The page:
With the European Council due on 17 December to consider whether to lift the EU's arms embargo on China (link here), the Chinese seem to be ratcheting up the pressure by threatening to delay finalising an order for five Airbus A380 airliners – the European answer to the Jumbo - worth 1.4 billion dollars.
The Asian Wall Street Journal, which broke the news, quoted Lu Xiaosong of China Aviation Supplies Import & Export Group, a spokesman for the Chinese government-controlled company that serves as an agent for aircraft imports. He is cited as saying that several factors, including EU arms embargo, were are standing in the way of finalising the deal. "It's understandable," said Lu. "Politics and economics can never be separated."
No sooner was this news out, though, when the French agency AFP rushed out a report stating that Beijing had “strongly rejected accusations” that it was blocking the deal. "For any kind of commercial contract it is up to the enterprises and companies involved to make the decision; it has nothing to do with the arms embargo," Vice Foreign Minister Zhang Yesui told journalists.
"My first reaction is that I was surprised by the imagination of the journalist that wrote this report," Zhang added. "As long as they are beneficial to China's aviation and China's tourism industry we will buy those airplanes."
Zhang went on to insist that the Chinese government does not interfere in commercial deals, and then came the sting in the tail. He said that the continued implementation of the arms embarge would have a "negative influence" on Sino-EU relations. "If the EU continues to maintain the arms embargo, it may have some negative impact on China-EU relations. Mainly we refer to political cooperation between China and the EU," Zhang said.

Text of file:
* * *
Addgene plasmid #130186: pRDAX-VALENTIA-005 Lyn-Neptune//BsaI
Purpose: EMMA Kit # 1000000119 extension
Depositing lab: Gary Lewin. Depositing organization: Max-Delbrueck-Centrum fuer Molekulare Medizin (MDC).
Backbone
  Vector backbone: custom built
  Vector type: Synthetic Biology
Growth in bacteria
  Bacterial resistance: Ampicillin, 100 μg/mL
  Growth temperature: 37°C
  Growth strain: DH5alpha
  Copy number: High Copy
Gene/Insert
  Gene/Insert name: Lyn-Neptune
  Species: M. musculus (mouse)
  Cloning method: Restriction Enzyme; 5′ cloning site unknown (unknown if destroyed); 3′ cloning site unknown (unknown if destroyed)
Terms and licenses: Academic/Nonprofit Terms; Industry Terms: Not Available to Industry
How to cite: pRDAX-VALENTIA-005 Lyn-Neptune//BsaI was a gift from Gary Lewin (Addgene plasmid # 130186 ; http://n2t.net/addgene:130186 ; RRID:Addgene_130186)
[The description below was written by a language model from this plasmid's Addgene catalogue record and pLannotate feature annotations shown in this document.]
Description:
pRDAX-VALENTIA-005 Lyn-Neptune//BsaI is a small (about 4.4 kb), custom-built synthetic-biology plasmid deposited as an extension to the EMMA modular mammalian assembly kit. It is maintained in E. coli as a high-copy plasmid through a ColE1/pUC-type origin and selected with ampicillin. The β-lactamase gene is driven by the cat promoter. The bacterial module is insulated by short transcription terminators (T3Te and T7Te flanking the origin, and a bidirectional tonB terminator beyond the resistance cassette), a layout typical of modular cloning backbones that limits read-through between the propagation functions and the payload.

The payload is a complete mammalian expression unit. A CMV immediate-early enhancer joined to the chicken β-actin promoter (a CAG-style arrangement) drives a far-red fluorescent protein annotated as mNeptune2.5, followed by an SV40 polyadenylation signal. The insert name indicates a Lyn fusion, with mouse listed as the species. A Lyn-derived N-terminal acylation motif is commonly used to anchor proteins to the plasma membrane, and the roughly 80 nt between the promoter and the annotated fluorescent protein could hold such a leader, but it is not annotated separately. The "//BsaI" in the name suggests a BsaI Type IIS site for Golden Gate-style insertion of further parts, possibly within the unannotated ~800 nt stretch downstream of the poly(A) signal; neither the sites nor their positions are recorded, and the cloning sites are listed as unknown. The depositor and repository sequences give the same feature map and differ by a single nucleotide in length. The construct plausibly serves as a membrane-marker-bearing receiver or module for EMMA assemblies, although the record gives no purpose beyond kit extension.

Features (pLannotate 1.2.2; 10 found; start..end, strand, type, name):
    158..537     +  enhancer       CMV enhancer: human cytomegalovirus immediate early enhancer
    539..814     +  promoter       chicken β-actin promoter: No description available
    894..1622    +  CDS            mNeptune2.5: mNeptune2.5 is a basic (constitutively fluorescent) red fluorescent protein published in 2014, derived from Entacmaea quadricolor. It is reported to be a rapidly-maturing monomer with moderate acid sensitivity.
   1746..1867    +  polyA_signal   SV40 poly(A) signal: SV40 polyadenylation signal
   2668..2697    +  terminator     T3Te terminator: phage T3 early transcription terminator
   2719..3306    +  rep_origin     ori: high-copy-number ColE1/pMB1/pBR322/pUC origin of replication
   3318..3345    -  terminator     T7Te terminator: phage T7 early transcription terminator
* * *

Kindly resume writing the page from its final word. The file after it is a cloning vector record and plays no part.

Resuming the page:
"If the EU keeps the embargo, we believe it is a kind of political discrimination, it is kind of an unequal relationship in the political field, so we hope for an end soon to the embargo and for cooperation on a more equal basis." He added that an early end to the embargo would "greatly push forward bilateral relations".
Read into that what you may, but commentators believe that it is unlikely that Lu Xiaosong, an employee of a state-controlled company, would have expressed his views unless he had, at the very least, been given the "nod" by senior state apparatchniks.
Zhang's does not entirely contradict Lu, so it looks as if the Chinese might be playing their own version of "good cop - bad cop" as a means of increasing their leverage.
The next test will come when deal Gerhard Schröder makes an official visit to China, which begins Monday, when the deal is expected to be signed.